In remarks at the Money, Macro and Finance Research Group 40th Annual Conference in London, Paul Tucker - Executive Director, Markets and member of the Monetary Policy Committee - reiterated the MPC's commitment to low inflation in the medium-term, and the need for inflation expectations to be anchored. He says, "Success in anchoring inflation expectations in line with the target will give us more scope over time to cushion the economy from the adverse shocks to growth - which of course we would want to do when we can, consistent with medium-term stability".
Discussing the inflation outlook, he says, "It is a convenient but in some ways misleading shorthand to characterise the Committee as currently balancing a growth risk against an inflation risk. Given our mandate. that is better thought of as our having to balance the downside risks to inflation over the medium-term against the upside risks to inflation over the medium-term. In stressing why controlling inflation matters to growth, he adds, "There is not a comfortable medium-term trade off between growth and inflation. Inflation is just the opposite of a free lunch. If in the interests of sustaining growth in the short run, we were to let inflation become established at higher levels, things could easily get out of control as higher medium-term inflation expectations would become embedded. We would then find it much harder to bring inflation back to target, and could well end up having to generate a serious recession to put the genie back in the bottle. The experience of the thirty years before the current regime demonstrated the economic and social costs - to households, livelihoods and businesses - of what that entails."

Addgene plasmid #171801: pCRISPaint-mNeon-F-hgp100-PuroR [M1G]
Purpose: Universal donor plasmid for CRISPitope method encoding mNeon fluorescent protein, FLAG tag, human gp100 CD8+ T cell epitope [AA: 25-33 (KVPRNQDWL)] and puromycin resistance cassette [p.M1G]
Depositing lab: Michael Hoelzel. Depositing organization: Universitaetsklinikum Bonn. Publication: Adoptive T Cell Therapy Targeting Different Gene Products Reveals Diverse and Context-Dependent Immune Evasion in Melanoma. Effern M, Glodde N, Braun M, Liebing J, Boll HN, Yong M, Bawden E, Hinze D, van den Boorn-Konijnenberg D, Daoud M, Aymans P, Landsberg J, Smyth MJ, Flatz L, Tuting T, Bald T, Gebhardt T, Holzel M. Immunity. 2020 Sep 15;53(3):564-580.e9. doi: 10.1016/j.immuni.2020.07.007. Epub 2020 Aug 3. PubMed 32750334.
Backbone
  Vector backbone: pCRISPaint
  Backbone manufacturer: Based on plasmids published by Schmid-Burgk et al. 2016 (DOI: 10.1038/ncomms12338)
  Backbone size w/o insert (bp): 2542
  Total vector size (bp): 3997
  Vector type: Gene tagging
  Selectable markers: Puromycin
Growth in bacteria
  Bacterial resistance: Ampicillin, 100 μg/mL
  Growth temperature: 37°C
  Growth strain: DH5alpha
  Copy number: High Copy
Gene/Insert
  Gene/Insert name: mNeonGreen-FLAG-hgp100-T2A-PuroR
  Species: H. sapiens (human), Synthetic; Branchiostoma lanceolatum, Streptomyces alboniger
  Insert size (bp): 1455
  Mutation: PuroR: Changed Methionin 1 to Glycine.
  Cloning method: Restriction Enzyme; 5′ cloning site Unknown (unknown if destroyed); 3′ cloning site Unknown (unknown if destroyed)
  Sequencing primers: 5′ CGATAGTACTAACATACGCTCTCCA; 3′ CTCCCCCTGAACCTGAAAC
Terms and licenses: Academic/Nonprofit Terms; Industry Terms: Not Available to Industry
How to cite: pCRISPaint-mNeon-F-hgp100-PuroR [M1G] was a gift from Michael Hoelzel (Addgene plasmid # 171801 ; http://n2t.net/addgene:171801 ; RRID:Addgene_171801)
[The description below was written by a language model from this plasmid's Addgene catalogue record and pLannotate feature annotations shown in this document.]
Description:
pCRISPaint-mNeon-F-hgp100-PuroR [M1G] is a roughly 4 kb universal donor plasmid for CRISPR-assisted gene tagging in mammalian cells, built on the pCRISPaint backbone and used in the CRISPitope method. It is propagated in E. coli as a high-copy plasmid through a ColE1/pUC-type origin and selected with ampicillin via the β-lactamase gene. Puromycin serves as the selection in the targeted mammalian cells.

Commenting on developments since publication of the latest Inflation Report in August, he says: "On balance, those developments mostly comprise downside news. to the outlook for demand and for inflation. But the recent depreciation of the exchange rate has to be offset against that. And headline inflation ticked up to 4.4%. It will probably rise further. The Committee can and will ensure that this is a temporary state of affairs. But, for the moment, inflation expectations do continue to flash an amber light. Meanwhile, credit has remained tight, and underlying money growth has decelerated, implying that monetary conditions may be leaning against those incipient inflationary pressures".
In the context of current financial and macroeconomic conditions, Paul Tucker discusses areas of research that might be pursued by monetary economists to help policy makers better understand the interactions between finance and the macroeconomy. He says, ".truly incorporating risk into our thinking has to be one of the last great frontiers for applied macroeconomics. For central banks, that would help meet the challenge of integrating our monetary policy and financial stability missions, which cannot be separated in a monetary economy".
In summarising, Paul Tucker notes that policymakers must tackle the task at hand with the tools they have. He says, "There are substantial risks to inflation in both directions over the medium-term. But at present, the most likely prospect remains that, as the global economy slows, accumulating slack in the economy will head off the upside risks to inflation. That strategy relies not only on real-economy interactions, but crucially on the credibility of the target and the Committee. Above all else therefore, we must be clear about our mandate: to deliver stable inflation, at 2%, over the medium-term."